Motorists drive past the General Department of Taxation headquarters on Russian and Mao Tse-Tung boulevards in Phnom Penh.
Motorists drive past the General Department of Taxation headquarters on Russian and Mao Tse-Tung boulevards in Phnom Penh. Pha Lina

Sleeker tax system nets more revenue

Efforts to introduce an effective, modern taxation system appear to be paying off as government coffers swelled last year, giving the state more revenue to use for development at a time when donor aid is drying up.

Tax collection revenue grew by 15 percent to $1.49 billion last year, according to newly released data from the General Authority for Taxation (GDT).

The record-setting year was a testament to prudent and effective reforms aimed at enhancing Cambodia’s tax laws and improving taxpayer compliance, say financial experts.

Anthony Galliano, CEO of Cambodian Investment Management, said that progressive changes to Cambodia’s tax system have given the government greater control over the national economy and reduced its reliance on foreign aid.

“Whereas development planning largely relied on the expectations of benefactors, the country now is privileged to have a recurrent annuity stream to fill the national treasury, thanks largely to the GDT,” he said yesterday.

“There is now a dependable, increasing, and significant tax collection revenue stream for the government.”

The higher tax revenue recorded in 2016 was the product of a series of reforms in recent years aimed at improving the efficiency of the tax regime and encouraging taxpayer compliance.

Topping these reforms was the GDT’s decision to abolish the so-called estimated tax regime (ETR), which covered mostly small enterprises, and bring all businesses into the fold of its more stringent “real” tax regime.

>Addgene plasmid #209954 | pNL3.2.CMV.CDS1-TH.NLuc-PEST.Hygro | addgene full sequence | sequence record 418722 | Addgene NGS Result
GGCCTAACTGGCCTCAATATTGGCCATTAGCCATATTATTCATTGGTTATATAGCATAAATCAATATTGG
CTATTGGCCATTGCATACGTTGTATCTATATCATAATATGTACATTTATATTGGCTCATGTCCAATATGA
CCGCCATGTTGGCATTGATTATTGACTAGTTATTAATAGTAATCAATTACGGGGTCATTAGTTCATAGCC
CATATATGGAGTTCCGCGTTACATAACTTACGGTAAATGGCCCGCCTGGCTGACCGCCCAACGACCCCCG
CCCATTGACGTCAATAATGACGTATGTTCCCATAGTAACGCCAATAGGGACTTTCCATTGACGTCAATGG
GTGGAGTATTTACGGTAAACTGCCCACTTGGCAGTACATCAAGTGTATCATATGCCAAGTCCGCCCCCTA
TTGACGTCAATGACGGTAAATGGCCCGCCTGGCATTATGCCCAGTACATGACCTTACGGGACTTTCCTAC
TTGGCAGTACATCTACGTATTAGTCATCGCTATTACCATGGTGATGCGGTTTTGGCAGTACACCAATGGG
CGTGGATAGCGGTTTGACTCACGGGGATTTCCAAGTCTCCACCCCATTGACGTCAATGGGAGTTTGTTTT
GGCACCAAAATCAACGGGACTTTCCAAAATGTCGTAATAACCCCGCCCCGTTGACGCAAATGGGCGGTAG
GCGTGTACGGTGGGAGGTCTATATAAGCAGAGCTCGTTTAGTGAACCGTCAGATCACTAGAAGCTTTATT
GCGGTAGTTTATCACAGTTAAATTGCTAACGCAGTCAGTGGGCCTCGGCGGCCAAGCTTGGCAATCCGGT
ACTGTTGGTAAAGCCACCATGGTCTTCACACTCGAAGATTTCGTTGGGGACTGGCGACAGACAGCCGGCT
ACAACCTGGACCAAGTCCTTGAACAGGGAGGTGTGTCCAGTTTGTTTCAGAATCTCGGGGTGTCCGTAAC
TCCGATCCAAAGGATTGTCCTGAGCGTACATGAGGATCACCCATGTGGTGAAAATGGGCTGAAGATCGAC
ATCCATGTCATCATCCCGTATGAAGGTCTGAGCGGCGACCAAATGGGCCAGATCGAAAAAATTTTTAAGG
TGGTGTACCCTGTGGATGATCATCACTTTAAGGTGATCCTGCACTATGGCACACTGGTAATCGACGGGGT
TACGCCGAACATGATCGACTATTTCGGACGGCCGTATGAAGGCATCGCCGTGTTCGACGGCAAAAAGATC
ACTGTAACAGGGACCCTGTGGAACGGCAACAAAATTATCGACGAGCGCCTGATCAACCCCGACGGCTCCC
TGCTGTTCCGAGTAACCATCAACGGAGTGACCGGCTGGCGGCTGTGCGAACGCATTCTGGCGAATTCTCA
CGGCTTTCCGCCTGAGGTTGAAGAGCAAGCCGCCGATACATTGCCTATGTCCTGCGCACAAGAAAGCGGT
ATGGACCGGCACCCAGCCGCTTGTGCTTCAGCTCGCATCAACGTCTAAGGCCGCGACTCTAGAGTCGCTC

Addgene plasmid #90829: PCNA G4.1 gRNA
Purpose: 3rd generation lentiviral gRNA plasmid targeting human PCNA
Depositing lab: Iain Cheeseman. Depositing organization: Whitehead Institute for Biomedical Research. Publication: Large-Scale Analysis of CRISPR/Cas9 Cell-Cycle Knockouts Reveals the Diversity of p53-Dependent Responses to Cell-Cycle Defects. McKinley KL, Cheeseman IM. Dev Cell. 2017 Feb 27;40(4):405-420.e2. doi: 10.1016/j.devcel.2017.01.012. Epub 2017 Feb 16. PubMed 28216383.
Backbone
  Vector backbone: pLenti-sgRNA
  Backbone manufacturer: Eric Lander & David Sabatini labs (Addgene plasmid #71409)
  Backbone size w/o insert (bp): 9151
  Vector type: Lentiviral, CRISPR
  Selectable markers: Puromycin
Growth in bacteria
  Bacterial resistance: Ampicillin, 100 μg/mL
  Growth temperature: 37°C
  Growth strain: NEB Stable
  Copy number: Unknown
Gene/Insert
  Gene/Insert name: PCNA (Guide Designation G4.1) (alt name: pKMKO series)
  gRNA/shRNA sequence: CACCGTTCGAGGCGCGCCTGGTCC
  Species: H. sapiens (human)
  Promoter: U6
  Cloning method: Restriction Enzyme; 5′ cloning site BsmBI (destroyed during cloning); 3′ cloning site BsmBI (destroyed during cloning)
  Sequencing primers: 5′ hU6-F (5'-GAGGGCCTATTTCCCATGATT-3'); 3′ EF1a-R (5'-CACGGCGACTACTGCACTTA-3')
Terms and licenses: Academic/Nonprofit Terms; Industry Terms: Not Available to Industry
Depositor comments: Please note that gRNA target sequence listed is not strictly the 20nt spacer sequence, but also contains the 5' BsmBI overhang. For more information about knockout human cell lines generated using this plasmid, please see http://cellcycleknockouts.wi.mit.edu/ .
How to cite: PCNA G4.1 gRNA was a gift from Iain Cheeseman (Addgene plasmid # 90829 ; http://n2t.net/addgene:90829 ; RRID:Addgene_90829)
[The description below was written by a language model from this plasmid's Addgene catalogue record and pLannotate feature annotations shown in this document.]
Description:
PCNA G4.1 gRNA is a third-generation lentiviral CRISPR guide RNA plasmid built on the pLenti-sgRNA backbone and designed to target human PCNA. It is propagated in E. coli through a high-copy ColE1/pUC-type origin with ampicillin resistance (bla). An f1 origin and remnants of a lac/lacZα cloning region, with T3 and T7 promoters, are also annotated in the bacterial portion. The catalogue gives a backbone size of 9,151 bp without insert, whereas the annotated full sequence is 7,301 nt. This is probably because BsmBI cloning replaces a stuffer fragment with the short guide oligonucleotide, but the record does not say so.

“By the GDT’s own admission, the estimated regime was totally inefficient and shielded underpayment of tax, and most importantly, created an uncompetitive market in Cambodia,” he explained, adding that the decision to scrap the ETR last year was “the most monumental and decisive change in the tax regime in decades”.

The growth in tax revenue comes as more efficient customs procedures and enforcement yields higher customs and excise revenue. Last week, the General Department of Customs and Excise (GDCE) revealed that Cambodia collected $1.74 billion in customs and excise revenue in 2016, a 10 percent increase over the previous year.

Combined revenue from GDT and GDCE topped $3.23 billion last year, representing 74 percent of the $4.3 billion 2016 national budget.

Kung Phoak, co-founder and president of the Cambodian Institute for Strategic Studies (CISS), said the higher taxation and customs revenue would give the government more latitude to develop infrastructure, as well as various social and economic programs.

“It is still a priority for the government to continue working on significant reforms to ensure transparency in taxation and custom revenue collection,” he said.

“We need a continually larger budget to develop society and the economy.” While Galliano applauded the GDT for its accomplishments over the last two years he said there was still room for further improvements, particularly in enforcement.

“There is still too much focus on registered and established taxpayers rather than looking at those evading tax,” he said. “The GDT has access to an unyielding source of information for unregistered businesses, yet increasing tax revenues seem more targeted to registered taxpayers, as evidenced by the three-fold increase in audits, rather than those who continue to dodge the system.”

Son Chhay, chief whip of the opposition Cambodia National Rescue Party, told The Post last week that the government still has a long way to go in eliminating the corruption and inefficiencies that deprive Cambodia of its national revenue.

“If we collect revenue from both customs and taxation according to the law we will generate at least another $1 billion a year for the nation,” he said.

“That’s about equal to the amount we borrow from abroad each year.”